Posted by Lisa Hill on June 11, 2006
We were up early and at the Milan station in plenty of time, only to find out at the last minute that they had told us (and everyone else) to go to the wrong platform so we had to lug the suitcases up and down the stairs all over again. On board, we discovered that our seats were not together, but rather one behind the other, which didn’t matter for most of the way as there was nothing special in the way of a view. But when we came into Venice, and saw the lagoon, we wanted to share it with each other so Tim turned around and kneeled up on his seat and we got excited about it together.
Our first impressions were just wonderful. Off the train and through the station and there’s a huge piazza down to the vaporettos and water taxis. The fog had lifted by then so I left Tim blinking into the sunlight and listening to someone playing music while I found my way to the ticket office and found some 3-day Travelcards. A short wait for the vaporetto and we were off along the Grand Canal, marvelling at the buildings and museums whose names we recognised, and then our stop was suddenly before us and we had arrived.
A short walk across a couple of bridges (more stairs) and then we found our little hotel, Residenza San Maurizio. Our room was traditional Venetian style (we were told) and quite spacious and comfortable. Its little windows open out onto a tiny courtyard and it’s very pretty. We stashed our bags upstairs (no lift, alas) and set off for lunch.
We found a nearby restaurant adjacent to the famous Harry’s Bar (though we, not being very good at popular culture, didn’t know it was famous) and it serves the rich and famous. Hemingway used to go there. Perhaps not being famous was why we found it hard to catch the waiter’s eye, but when we did he was very nice and friendly, and fairly prompt.
The pasta was lovely: mine was prawns and zucchini flowers, and Tim’s was the black pasta made from squid, but oh dear! the stink of cigarette smoke got on my nerves and gave Tim hay fever. Still, the sun was shining, and it was blissfully quiet after the hustle and bustle of Milan.
After that we went for a walk, but it didn’t take long for me to get completely sick of the shops and the shoppers, all trailing around gawping at the same ornate masks, the same over-elaborate clothes and the same flamboyant jewellery everywhere we went. There was only one little place selling hand-made papers and papier-mâché dioramas that was of any interest at all…and it was shut.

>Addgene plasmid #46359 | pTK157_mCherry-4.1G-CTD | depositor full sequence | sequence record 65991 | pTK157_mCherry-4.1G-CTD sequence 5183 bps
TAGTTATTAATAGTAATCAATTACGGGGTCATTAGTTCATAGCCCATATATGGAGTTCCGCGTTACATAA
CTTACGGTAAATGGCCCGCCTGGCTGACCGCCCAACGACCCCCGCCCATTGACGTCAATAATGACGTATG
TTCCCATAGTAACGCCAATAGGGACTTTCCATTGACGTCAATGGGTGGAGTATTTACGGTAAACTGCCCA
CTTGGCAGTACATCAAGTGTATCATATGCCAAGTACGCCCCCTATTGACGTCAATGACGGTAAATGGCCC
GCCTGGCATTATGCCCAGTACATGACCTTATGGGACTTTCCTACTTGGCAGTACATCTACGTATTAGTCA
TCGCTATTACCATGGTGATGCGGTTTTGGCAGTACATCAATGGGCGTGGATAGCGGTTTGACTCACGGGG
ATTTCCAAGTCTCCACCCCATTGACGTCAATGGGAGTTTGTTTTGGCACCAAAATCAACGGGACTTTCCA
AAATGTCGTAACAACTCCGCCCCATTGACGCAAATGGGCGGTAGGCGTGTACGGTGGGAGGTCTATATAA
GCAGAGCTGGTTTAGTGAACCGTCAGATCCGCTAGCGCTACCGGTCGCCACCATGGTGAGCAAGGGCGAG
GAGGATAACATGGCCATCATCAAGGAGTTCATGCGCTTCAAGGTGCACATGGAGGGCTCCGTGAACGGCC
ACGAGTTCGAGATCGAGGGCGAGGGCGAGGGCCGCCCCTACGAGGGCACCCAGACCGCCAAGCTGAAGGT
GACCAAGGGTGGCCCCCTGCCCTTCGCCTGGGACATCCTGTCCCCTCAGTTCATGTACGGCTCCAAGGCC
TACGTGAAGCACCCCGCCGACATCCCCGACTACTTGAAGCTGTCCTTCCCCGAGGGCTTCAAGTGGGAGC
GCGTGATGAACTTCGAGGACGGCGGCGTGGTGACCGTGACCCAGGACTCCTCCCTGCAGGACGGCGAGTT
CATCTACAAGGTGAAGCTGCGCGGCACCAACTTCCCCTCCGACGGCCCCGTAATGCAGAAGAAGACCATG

Arriving in St Mark’s square (San Marco Piazza), however, was amazing. To be in the pictures painted by Canaletto felt surreal, and I would have liked to look closer but the crowds were so oppressive and there were disgusting pigeons everywhere. Goodness knows what it’s like in summer during the peak season! So we walked past Cafe Florian and round to the ‘front’ of the Ducal Palace (the canal side) and then struggled along the promenade until somehow (how does he do it??) Tim found our way back to where we belonged.
En route back to the hotel for some peace and quiet with a book, we discovered La Fenice, Venice’s opera house. I had just finished reading about it in John Berendt’s book, City of Falling Angels, and if I hadn’t known that it had burnt down in 1996 and been rebuilt, I’d have thought it was a very old building. According to Berendt, there were endless shenanigans after the fire: officials charged with negligence ensured that some electricians were convicted for arson so that they couldn’t be sued. The fire brigade, apparently, couldn’t use water from the local canal because it had been drained for a long overdue repaint, and no alternative water supply had been arranged. The rebuilding contract was awarded to a company that had been able to undercut the others because an extra room hadn’t been included in the design, and the others all sued because it wasn’t fair…and then the contract was awarded to another company which went bust – and so on. All very Venetian, apparently, and inextricably linked to Venetian aristocrats enjoying endless family feuds, and American expats who vie for access to Venetian society by fundraising for building and artwork restorations.
For us, however, Sunday in Venice seemed to consist of endless tourists, and workers who hold them to ransom – like at the truly awful place when we ventured out for dinner. The Restaurant Al Calice in the same street as Osteria San Marco (Frezzeria) has the most disgusting, inedible food and the worst and rudest waiter I have ever encountered. I pity anyone who thinks that this place is representative of Italian cuisine…
The crowds had dissipated by the time we escaped the restaurant, and so we risked a stroll nearby our hotel. We found street artists and opera singers in the piazza, and a fantastic exhibition of early musical instruments in a church.
In bed at night, the silence is surreal. There are no cars or trucks, no motorbikes and not even a dog barking. There are hardly any trees or shrubs, so there’s no wildlife to make any noise either, at least when the pigeons are asleep!